Last week I wrote about Purdue Extension as a source of research-based information. To more fully understand what Purdue Extension is, we must go back to the birth of land-grant institutions, which led to the establishment of Purdue University in Indiana. Our storied history involves one of our most beloved U.S. presidents, Abraham Lincoln.

America declared its independence in 1776. A decade later, agricultural education became a priority.

The Philadelphia Society, an agricultural group organized in 1785, was one of the first organized efforts to provide information to farmers. In 1792, the Massachusetts Society for Promoting Agriculture recommended meetings for farmers to discuss agricultural improvement. In 1812, this group sent out 1,000 letters to be read to civic and church groups.

In the 1850s, Jonathan Turner, a Yale-educated college professor, and Illinois farmer became outspoken about the need for the U.S. government to promote the establishment of state colleges that would educate young men and women of the working class. Farming associations, trade magazines, and newspapers voiced support, and it caught the attention of Justin Morrill, an influential Vermont congressman.

Before 1862, most colleges in the United States were patterned after European traditions, emphasizing the classics and catering to the elite. The education of America's farm people, then about 85 percent of the population, and industrial workers, was neglected.

On May 2, 1862, President Abraham Lincoln signed the Act establishing the United States Department of Agriculture (USDA), which was raised to cabinet status in 1889.

In 1862 the Morrill Act was also passed. It is known as the Land-Grant Act since each state was given an area of public land to be sold and the proceeds invested, with the interest to be used to endow, support and maintain “at least one college”. Signed by President Lincoln on July 2, 1862, the Act stipulated that the primary objective of the colleges would be: “to teach such branches of learning as are related to agriculture and the mechanic arts in such manner as the legislatures of the states may respectively prescribe in order to promote the liberal and practical education of the industrial classes in the several pursuits and professions in life.”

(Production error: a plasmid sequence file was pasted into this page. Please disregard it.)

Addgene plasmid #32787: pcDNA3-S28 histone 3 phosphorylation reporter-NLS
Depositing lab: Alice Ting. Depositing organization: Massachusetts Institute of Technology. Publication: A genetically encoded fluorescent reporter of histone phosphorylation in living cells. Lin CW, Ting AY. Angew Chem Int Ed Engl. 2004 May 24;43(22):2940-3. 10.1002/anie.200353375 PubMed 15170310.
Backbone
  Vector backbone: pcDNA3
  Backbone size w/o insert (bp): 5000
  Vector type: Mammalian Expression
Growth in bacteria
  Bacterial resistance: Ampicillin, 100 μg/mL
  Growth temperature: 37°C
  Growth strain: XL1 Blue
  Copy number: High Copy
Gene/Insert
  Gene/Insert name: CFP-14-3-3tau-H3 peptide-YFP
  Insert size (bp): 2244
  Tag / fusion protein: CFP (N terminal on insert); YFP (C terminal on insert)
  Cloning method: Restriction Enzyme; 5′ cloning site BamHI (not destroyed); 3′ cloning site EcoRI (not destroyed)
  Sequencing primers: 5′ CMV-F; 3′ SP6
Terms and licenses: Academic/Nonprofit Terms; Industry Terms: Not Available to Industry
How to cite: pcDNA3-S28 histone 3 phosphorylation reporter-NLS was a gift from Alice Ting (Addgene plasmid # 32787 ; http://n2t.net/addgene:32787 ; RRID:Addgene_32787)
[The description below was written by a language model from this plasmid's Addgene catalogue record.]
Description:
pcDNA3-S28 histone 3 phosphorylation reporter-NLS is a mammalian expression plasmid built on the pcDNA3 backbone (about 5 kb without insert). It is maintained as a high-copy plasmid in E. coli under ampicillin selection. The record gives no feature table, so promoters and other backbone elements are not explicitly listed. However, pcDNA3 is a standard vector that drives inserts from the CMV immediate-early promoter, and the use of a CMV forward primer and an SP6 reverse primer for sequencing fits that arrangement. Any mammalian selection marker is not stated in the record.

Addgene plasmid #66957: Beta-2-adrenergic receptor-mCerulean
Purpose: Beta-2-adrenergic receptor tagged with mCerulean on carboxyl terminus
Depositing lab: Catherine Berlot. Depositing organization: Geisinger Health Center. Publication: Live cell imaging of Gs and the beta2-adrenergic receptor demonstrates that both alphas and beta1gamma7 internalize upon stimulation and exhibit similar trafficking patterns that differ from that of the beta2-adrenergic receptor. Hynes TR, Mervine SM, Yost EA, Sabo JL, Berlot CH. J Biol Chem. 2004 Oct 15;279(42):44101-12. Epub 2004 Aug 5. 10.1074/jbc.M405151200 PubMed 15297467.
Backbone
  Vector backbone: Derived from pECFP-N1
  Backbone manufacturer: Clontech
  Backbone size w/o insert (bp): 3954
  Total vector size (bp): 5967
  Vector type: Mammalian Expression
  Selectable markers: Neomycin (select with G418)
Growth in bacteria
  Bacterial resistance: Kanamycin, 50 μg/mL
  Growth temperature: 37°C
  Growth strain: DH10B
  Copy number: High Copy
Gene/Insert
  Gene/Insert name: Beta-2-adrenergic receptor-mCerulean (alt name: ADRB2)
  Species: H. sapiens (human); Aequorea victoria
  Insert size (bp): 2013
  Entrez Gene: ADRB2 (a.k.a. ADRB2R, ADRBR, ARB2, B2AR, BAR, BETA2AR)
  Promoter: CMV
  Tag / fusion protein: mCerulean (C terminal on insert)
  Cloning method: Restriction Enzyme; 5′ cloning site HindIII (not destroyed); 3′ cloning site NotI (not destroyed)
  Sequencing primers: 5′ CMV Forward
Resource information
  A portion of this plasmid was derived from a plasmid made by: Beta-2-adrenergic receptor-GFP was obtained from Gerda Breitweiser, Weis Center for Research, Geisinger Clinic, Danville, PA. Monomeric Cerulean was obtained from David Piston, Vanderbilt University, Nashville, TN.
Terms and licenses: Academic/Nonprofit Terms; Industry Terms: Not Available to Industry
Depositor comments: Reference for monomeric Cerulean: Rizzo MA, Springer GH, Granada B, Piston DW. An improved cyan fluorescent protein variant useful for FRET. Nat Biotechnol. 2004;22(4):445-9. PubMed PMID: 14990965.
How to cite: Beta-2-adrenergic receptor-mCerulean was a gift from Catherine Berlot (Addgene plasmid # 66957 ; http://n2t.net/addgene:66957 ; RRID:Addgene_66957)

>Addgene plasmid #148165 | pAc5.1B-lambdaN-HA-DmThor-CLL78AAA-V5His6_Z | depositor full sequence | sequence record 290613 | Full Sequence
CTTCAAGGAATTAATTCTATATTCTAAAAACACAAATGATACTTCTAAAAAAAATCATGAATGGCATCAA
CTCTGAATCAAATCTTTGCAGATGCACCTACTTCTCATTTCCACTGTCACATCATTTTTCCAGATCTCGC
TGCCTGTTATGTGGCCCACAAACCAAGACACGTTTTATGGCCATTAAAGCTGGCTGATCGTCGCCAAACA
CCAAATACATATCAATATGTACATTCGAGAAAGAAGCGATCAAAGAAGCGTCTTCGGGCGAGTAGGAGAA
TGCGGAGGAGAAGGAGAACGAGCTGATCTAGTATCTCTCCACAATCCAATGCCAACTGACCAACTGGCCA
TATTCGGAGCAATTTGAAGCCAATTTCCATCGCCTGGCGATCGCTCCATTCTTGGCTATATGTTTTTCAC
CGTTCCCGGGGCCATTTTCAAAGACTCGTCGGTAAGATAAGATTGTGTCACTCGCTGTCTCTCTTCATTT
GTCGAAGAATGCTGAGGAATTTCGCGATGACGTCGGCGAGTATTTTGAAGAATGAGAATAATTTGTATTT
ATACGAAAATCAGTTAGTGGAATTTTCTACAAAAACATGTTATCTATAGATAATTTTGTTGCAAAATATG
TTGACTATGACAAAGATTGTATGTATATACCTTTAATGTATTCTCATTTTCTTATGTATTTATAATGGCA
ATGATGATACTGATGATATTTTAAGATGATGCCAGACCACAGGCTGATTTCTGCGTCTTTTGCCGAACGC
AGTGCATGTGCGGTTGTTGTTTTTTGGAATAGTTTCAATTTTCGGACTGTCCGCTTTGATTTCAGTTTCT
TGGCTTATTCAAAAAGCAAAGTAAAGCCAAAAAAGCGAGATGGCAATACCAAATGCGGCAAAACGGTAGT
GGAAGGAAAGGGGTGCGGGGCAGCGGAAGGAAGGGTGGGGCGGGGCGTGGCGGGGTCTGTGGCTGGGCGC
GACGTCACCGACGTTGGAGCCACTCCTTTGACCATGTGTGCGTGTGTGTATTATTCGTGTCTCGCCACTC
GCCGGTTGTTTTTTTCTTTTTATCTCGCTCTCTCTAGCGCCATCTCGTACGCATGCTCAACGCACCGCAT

The Indiana state legislature formally accepted the grant in 1865. The land sold to provide the grant to Indiana was in northeastern Nebraska. The exact location was never determined since only land scrip was issued. It was sold to private interests. Some time was required to locate the college in Indiana, as several proposals were received. These included offers by Butler University, Indiana University, and other entities.

In 1869, the legislature accepted an offer made by John Purdue and other Tippecanoe County residents. Purdue contributed $150,000 and 100 acres of land. The new institution was called Purdue University in honor of the benefactor. The first students were enrolled at Purdue in 1874.

Purdue University is Indiana’s sole land-grant institution.

A Second Morrill Act of 1890 provided for land-grant institutions at historically black colleges and universities. An Act of Congress in 1994 established land-grant institutions in Native American tribally-controlled colleges and universities.

To find out more about Purdue Extension’s early years, consider purchasing books authored by Dr. Frederick Whitford and others, available at: Some of the information in today’s article was sourced from the book, The Grand Old Man of Purdue University and Indiana Agriculture, A Biography of William Carroll Latta, by Whitford and Andrew G. Martin.

Next week we will explore the establishment of the Cooperative Extension System within USDA and its relationship to land-grant institutions.